Photo / Supplied
Crystal Cassidy Tahana of Te Rarawa lives in Brisbane where more than 177,000 active Covid-19 cases have been recorded. In the last 24 hours, Queensland health authorities have confirmed over 23,000 positive cases, statistics that she says are frightening.
“It's pretty scary because there was no build-up, we went from zero cases before Christmas to now over 20,000 in 24 hours.”
After spending much time talking to medical professionals and whānau, Crystal and her partner Adam have made the decision to vaccinate their 9-year-old daughter Alexis for the safety of the whole whānau.
“She's a very social kid. We didn't want to put a rope around her and be like, 'you can't go out anywhere because there's Covid everywhere'.”
Crystal's mother and daughter Alexis. Photo / Supplied
“My mum is also a breast cancer survivor and has had chemotherapy, so she has no immune system at all. She's active with the kids, she's here all the time. Would a hug potentially put mum in ICU?, I don't know. We don't know but that's something we don't want to risk," Crystal says.
As a palliative nurse, Crystal has seen first-hand how Covid-19 affects people and their families. She advises whānau to get the appropriate information and make an informed decision when it comes to vaccinations for their children.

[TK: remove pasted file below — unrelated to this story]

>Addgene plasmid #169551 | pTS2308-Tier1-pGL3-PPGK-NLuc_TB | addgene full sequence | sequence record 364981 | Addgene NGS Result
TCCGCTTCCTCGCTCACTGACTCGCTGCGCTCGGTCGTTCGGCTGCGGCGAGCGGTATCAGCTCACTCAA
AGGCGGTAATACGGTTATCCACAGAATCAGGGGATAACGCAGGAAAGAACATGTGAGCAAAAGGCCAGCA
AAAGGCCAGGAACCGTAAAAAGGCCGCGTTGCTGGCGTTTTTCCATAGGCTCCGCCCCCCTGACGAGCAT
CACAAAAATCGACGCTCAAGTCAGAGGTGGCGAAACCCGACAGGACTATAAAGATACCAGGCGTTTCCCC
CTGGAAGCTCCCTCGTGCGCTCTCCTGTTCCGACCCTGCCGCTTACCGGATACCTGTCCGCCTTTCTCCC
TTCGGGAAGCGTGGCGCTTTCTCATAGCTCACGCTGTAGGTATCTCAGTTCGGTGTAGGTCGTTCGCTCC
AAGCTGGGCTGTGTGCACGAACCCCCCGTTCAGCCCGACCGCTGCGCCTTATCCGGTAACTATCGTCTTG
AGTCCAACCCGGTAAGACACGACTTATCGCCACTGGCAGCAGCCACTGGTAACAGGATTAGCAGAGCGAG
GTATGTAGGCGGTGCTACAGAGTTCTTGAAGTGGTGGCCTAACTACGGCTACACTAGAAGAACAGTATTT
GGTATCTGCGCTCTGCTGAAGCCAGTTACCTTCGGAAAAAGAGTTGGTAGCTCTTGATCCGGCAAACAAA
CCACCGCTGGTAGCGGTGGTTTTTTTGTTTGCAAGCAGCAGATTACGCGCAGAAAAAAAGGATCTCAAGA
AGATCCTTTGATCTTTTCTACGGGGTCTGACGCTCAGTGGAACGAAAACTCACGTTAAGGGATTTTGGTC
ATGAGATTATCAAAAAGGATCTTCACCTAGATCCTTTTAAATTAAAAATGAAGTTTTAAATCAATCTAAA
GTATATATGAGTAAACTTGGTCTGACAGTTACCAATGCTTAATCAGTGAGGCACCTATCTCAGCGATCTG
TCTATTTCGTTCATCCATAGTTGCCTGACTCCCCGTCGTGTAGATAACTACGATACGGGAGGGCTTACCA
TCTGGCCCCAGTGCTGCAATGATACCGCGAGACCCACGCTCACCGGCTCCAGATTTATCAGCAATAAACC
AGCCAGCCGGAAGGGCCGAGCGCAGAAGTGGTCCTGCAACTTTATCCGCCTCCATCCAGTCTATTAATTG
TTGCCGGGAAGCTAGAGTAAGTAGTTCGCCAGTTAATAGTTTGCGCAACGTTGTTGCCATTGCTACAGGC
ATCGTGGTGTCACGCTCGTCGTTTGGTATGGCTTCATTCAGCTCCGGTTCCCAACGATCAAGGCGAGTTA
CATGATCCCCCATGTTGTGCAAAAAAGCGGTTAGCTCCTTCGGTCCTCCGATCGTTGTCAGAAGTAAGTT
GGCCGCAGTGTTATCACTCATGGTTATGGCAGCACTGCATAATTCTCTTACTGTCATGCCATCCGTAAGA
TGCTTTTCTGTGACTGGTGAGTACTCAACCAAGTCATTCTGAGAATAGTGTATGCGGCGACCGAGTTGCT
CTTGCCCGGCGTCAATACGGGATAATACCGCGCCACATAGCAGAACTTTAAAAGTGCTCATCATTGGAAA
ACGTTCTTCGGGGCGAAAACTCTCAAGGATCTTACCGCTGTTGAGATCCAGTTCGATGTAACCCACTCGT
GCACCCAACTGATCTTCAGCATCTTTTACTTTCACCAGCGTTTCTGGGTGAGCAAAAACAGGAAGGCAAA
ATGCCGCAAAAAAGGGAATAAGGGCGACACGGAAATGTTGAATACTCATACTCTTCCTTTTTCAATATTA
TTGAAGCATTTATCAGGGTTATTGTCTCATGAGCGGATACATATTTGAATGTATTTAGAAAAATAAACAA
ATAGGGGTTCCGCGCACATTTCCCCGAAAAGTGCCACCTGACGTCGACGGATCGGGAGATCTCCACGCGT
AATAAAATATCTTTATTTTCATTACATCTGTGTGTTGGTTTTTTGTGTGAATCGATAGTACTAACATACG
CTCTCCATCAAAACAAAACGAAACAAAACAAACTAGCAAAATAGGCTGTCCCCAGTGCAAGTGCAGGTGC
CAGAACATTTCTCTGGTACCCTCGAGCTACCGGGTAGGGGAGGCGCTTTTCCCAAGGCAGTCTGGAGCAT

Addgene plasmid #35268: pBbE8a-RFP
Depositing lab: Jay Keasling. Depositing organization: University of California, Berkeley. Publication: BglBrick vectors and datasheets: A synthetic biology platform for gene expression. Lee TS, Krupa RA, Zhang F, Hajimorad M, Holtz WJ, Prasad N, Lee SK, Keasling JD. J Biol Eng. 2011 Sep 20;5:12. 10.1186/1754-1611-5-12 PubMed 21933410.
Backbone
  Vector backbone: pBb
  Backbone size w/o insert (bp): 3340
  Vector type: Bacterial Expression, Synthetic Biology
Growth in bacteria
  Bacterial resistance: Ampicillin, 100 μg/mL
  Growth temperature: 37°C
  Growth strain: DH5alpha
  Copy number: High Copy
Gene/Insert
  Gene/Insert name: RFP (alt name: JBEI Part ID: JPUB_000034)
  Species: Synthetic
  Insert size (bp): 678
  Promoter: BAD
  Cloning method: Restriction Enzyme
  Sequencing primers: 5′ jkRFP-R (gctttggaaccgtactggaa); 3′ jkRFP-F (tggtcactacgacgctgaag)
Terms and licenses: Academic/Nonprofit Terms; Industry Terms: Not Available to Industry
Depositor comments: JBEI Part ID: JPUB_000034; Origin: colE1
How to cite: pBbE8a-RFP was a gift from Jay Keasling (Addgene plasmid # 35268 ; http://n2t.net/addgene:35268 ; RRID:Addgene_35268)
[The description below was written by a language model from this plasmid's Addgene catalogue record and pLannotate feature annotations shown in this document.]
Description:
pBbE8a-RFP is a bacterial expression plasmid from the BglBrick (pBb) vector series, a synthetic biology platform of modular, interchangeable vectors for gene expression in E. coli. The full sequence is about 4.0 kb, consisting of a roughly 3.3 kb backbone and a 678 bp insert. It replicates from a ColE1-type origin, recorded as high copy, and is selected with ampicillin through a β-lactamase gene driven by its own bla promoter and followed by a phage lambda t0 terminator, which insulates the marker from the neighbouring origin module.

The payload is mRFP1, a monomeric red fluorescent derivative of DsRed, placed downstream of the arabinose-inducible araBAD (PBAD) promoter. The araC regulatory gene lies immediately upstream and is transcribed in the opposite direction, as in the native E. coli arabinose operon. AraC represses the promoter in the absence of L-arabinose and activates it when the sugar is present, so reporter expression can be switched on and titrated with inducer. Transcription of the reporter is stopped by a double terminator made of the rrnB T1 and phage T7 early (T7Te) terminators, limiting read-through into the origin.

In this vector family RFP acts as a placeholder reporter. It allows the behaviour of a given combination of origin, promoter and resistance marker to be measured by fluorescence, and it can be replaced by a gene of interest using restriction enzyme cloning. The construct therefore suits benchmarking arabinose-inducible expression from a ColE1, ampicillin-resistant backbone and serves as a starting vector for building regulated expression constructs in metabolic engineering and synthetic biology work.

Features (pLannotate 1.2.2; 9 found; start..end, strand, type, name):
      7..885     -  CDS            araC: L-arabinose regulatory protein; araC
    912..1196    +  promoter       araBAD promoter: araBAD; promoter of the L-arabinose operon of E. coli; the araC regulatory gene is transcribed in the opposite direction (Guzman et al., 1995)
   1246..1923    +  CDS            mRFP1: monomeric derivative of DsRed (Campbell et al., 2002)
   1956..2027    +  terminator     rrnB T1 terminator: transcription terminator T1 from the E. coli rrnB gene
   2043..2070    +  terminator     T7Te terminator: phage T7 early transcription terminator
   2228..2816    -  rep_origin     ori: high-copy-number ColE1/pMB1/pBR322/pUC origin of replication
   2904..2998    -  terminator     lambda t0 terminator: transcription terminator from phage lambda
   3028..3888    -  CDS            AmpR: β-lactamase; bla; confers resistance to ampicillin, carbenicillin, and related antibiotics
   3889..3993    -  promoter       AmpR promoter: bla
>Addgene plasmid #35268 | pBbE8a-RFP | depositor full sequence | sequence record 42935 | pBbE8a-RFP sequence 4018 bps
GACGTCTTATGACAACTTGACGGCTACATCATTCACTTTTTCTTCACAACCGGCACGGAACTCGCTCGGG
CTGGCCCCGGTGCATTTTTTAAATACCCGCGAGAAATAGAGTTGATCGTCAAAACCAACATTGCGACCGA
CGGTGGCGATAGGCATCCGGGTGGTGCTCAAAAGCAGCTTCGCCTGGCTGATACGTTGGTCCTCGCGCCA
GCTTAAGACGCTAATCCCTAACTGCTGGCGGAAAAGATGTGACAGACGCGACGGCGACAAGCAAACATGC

“Previously, the children were unaffected, allowing them to attend school. It didn't use to affect the children but now it does. That's quite frightening,” she says.
Vaccinating Tamariki in Aotearoa
From Monday, parents will have the option to vaccinate their 5 – 11-year-old tamariki. The Ministry of Health says that the Pfizer vaccine for tamariki is a lower dose and smaller volume.
The lower dose was chosen based on a trial that showed it was safe and had few side effects in this age group.
Tamariki need two doses of the vaccine to be fully protected. The ministry recommends these are at least eight weeks apart.
Crystal encourages whānau to make robust decisions and to think of the overall health and well-being of the whole whānau.
“It’s your choice, I'm not judging you for not getting your babies vaccinated. I'm not judging you for being vaccinated. At least, we know our babies are protected,” she says.